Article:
JK, 44 years old, who had a three decade long history of Irritable Bowel Syndrome (IBS) was referred by his physician with complaints that emerged after an unexpected job loss – sleeplessness, worry, anxiety and depression. His IBS related symptoms had also worsened following this stressful life event.
IBS is a disorder characterized by gastrointestinal symptoms – abdominal pain, cramping, gas, constipation, and diarrhea. Approximately one in five adults has IBS. This condition is more common in women, and has an onset in late adolescence. Individuals with IBS have a colon that is more sensitive and reactive to certain foods and stress. IBS can be painful and distressing. However, it does not damage the intestines, nor does it cause other gastrointestinal diseases.
JK reported that, ever since he remembers, he had also been an anxious individual – he worried on trivial issues and frequently had bodily symptoms when anxious – a pounding heart, restlessness, sweating, giddiness, a sinking sensation in the pit of the stomach, abdominal pain and dry mouth. During times of stress, his IBS symptoms worsened.
He said that he had, after the job loss, developed a “very sensitive stomach”. Any worry or stress now gave him a feeling that he had to pass motion and he had to rush to the nearest toilet. His was terrified that he may suddenly need to use the washroom and may not find one in time. Consequently, he developed a fear of travelling – and he worried that his line of work involved travel. He linked his distress to several foods and had a long list of foods which he felt worsened his problems – and this list kept getting longer till a point came where he was on boiled rice and vegetables.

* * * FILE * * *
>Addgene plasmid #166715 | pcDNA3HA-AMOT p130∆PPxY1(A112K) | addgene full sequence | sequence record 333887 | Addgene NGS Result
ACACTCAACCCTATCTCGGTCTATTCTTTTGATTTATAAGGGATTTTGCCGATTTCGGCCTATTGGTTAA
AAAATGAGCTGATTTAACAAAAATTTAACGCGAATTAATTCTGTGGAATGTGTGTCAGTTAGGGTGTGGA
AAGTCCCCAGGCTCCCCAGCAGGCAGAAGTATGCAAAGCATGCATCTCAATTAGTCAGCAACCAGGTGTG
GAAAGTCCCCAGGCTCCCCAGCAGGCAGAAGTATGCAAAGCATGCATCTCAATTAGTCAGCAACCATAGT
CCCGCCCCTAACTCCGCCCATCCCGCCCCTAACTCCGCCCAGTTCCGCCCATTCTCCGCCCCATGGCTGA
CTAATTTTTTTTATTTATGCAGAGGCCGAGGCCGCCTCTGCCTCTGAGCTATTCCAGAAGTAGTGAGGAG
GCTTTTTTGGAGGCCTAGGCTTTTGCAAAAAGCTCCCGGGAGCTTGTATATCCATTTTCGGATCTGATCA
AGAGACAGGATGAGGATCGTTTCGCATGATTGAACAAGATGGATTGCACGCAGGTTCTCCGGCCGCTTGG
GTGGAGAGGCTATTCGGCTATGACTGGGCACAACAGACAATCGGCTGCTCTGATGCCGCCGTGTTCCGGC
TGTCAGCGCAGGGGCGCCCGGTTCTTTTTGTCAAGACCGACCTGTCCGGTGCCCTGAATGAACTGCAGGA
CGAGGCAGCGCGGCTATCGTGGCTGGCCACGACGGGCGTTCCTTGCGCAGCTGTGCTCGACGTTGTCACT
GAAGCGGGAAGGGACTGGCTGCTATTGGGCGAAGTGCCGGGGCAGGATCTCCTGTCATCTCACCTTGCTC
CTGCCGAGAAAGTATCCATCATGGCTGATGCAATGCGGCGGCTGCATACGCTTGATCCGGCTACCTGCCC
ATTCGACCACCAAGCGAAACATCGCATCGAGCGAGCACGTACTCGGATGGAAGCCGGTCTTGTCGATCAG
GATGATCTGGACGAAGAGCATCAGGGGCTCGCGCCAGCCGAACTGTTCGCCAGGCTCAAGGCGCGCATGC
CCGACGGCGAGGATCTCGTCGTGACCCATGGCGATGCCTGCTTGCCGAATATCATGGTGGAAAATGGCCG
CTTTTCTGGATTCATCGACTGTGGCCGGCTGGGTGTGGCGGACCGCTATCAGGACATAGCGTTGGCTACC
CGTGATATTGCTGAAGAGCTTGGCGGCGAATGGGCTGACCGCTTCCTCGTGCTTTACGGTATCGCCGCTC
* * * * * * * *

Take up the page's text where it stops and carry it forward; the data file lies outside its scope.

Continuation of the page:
Now, each morning, he had now a detailed ritual in the washroom, so as he could “clear his bowels completely”. If something interrupted this routine, or he did not go through this routine to his satisfaction, he was anxious the whole day.
Also, frequent abdominal pain, bloating, constipation and loose stools that were a part of his life due to IBS, worsened after this stress.
Anxiety and Depression worsens IBS. Further, people with IBS frequently suffer from anxiety and depression. This sets up a vicious cycle – one worsening the other. The gastrointestinal tract is in part controlled by the nervous system, which responds to stress. Also, the immune system responding to stress and plays a role.
After a complete psychiatric assessment, JK was given the necessary medical treatment for the anxiety and depression by the psychiatrist. He was also given cognitive behavioral therapy (CBT) by the clinical psychologist. CBT also focused on the cognitive and behavioral components of his IBS. There was a remarkable improvement in his anxiety and depression. He also had significant relief in the IBS symptoms.
Subsequently, over the next few months, though he continued to have occasional, mild IBS symptoms, he was able to make significant all round progress. He found a new job – and was able to overcome his fear of travel, was able to consume a wider range of food, regained his confidence and was positive and cheerful.
Please note that the information in this case study should not be considered as medical advice for an individual’s condition. If anyone shows or feel symptoms of a possible medical condition, we strongly encourage you to seek advice from your primary physician or a mental health professional for an evaluation as soon as possible.
The names been changed to protect the privacy of individuals.